Chick-Fil-A accused of discrimination
Chick-fil-A, the fast food restaurant chain that claims to have invented the chicken sandwich, has been accused of discriminating against employees in some locations nationwide.
The restaurant was accused of discrimination after allegedly sponsoring a group called Focus on the Family— an organization that is against gay marriage and abortion rights.
The company has more than 1,500 locations across the United States, and is the only national fast-food chain that is closed on Sunday.
“Our decision to close on Sunday was our way of honoring God,” the company’s founder, S. Truett Cathy said.
Those who operate Chick-fil-A franchises are expected to utilize their Sundays by going to church and spending time with their families, and those who don’t go along with the rule risk having their contracts terminated.
“You don’t have to be a Christian to work at Chick-fil-A, but we ask you to base your business on biblical principles because they work,” Cathy, who opened his first restaurant in 1946, said.
There are disagreements about non-Christians being allowed to work at one of Cathy’s restaurants. Aziz Latif was a Chick-fil-A restaurant manager in Houston when he refused to participate in a group prayer to Jesus Christ at a company training program. The following day he was fired.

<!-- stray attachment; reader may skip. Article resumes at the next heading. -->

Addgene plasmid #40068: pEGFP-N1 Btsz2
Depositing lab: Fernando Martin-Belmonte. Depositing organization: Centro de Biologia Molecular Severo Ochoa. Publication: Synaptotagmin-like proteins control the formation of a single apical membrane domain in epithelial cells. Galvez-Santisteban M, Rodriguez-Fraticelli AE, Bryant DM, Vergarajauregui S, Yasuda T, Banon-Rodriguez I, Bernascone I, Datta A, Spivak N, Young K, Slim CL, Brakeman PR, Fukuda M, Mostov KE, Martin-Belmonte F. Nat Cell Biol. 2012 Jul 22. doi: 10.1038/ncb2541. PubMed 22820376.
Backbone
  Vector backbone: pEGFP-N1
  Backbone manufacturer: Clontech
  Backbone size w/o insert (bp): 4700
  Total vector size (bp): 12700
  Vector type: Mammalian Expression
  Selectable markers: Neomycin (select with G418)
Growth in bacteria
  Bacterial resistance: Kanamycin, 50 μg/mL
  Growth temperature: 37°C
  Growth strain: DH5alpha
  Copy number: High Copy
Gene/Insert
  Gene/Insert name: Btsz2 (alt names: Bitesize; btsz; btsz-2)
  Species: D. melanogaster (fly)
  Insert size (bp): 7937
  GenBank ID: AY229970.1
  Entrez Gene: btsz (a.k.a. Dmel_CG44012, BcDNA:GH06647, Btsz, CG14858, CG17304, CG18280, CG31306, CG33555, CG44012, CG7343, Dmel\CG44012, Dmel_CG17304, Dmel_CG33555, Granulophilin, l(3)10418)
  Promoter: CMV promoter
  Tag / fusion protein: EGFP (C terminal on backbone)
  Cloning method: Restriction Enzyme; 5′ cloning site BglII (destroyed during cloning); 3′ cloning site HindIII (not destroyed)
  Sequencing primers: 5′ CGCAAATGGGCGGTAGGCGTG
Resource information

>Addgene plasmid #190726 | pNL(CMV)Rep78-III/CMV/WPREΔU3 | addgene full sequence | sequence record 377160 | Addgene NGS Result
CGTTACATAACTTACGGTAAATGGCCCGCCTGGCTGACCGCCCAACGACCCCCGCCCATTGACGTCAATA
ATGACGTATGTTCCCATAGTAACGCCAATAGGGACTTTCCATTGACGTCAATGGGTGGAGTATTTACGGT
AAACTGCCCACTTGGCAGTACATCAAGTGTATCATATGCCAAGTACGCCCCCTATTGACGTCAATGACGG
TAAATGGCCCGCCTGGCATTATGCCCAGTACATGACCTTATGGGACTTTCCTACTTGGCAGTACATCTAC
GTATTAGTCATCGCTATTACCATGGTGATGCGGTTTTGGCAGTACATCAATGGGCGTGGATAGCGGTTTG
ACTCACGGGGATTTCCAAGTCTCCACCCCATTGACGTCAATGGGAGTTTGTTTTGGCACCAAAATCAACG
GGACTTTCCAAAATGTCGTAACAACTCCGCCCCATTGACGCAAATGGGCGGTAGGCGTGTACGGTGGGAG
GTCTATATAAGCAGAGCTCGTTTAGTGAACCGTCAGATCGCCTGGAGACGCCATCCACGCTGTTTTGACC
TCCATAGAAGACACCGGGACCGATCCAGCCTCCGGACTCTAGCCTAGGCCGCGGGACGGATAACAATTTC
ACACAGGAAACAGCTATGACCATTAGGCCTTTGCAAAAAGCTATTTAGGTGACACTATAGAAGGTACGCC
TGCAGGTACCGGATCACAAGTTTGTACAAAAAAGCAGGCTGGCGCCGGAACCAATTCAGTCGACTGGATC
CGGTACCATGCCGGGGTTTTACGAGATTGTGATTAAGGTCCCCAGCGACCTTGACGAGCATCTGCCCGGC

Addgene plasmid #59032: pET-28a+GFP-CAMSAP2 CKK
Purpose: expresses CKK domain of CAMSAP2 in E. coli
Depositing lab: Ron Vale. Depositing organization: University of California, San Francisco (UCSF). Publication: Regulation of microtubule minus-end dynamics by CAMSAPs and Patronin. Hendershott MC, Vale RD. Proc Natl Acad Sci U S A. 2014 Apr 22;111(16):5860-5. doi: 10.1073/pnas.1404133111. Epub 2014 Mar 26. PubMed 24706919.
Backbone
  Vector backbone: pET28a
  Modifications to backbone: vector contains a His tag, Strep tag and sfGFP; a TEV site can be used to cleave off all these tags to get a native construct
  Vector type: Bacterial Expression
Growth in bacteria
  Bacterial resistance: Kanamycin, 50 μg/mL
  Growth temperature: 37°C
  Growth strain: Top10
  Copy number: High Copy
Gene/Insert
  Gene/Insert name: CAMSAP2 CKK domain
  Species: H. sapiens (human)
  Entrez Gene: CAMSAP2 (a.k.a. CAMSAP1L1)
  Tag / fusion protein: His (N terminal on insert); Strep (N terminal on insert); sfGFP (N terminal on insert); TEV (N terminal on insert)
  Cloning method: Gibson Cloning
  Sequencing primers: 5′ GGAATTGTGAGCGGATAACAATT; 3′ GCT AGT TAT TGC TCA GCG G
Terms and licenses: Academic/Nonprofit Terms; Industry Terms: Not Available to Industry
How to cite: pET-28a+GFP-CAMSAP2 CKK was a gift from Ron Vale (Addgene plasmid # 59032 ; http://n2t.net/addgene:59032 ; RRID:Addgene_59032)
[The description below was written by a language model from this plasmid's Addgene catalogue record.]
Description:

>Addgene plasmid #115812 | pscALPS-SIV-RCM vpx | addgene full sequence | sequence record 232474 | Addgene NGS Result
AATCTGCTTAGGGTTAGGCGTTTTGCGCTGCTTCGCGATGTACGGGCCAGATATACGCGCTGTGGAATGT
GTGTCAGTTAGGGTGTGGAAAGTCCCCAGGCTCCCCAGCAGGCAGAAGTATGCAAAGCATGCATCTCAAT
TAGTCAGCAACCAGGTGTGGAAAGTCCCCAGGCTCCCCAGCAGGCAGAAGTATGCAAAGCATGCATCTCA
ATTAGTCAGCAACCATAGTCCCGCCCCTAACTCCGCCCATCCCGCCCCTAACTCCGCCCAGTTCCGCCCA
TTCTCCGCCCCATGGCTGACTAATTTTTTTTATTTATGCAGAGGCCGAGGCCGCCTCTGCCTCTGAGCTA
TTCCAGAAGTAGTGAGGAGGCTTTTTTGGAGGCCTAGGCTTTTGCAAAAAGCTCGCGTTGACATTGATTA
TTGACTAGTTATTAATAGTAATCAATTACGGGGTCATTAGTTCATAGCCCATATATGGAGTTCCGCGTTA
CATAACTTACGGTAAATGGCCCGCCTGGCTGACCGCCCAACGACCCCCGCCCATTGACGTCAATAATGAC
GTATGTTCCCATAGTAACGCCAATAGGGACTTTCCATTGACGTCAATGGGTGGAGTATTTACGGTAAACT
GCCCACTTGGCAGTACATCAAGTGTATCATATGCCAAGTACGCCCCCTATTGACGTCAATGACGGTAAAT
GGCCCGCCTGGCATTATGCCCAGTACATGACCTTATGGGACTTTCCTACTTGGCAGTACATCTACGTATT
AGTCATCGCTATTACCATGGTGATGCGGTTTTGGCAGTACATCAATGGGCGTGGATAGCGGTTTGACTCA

Aziz, who is Muslim, sued for employment discrimination. His attorney said that Aziz was fired “for not conforming.”
“Religion should not be brought into the workplace,” attorney Ajay Choudhary said. “Prayer should be, if anything, a private purpose, not a corporate purpose.”
The suit was settled on undisclosed terms.
Mark Baldwin, senior communications supervisor for Chick-fil-A, turned down “an interview at this time,” but sent a press release titled Chick-fil-A’s Closed-on-Sunday Policy. The policy states that “…more than 60 years ago, Cathy knew that he would not deal with money on the ‘Lord’s Day.’ Today, the Closed-on-Sunday policy is reflected in the company’s Corporate Purpose:” To glorify God by being a faithful steward of all that is entrusted to us, and to have a positive influence on all who come in contact with Chick-fil-A.
Chick-fil-A has promoted religious groups through their children’s meals as well, including toys from the Christian television series “VeggieTales” and CDs from the Christian radio program “Adventures in Odyssey”, which is produced by the evangelical Christian organization Focus on the Family.
Chick-fil-A funds the WinShape Foundation, whose endeavors include summer camps for boys and girls, foster homes and a marriage retreat. The stated purpose of the latter is “to minister to couples in strengthening their marriages.”
Not everyone is welcome, however. While Chick-fil-A will serve chicken sandwiches to gays, same-sex couples are not accepted at the marriage retreat.
“We do not accept homosexual couples,” was the official reply from WinShape.
At Fresno State’s Chick-fil-A location, assistant manager Marisol Martinez referred all inquiries to corporate headquarters in Atlanta.
The campus Chick-fil-A does offer certain advantages.
“There’s never a line,” freshman Kaylen Burton said. “It’s easy and convenient.”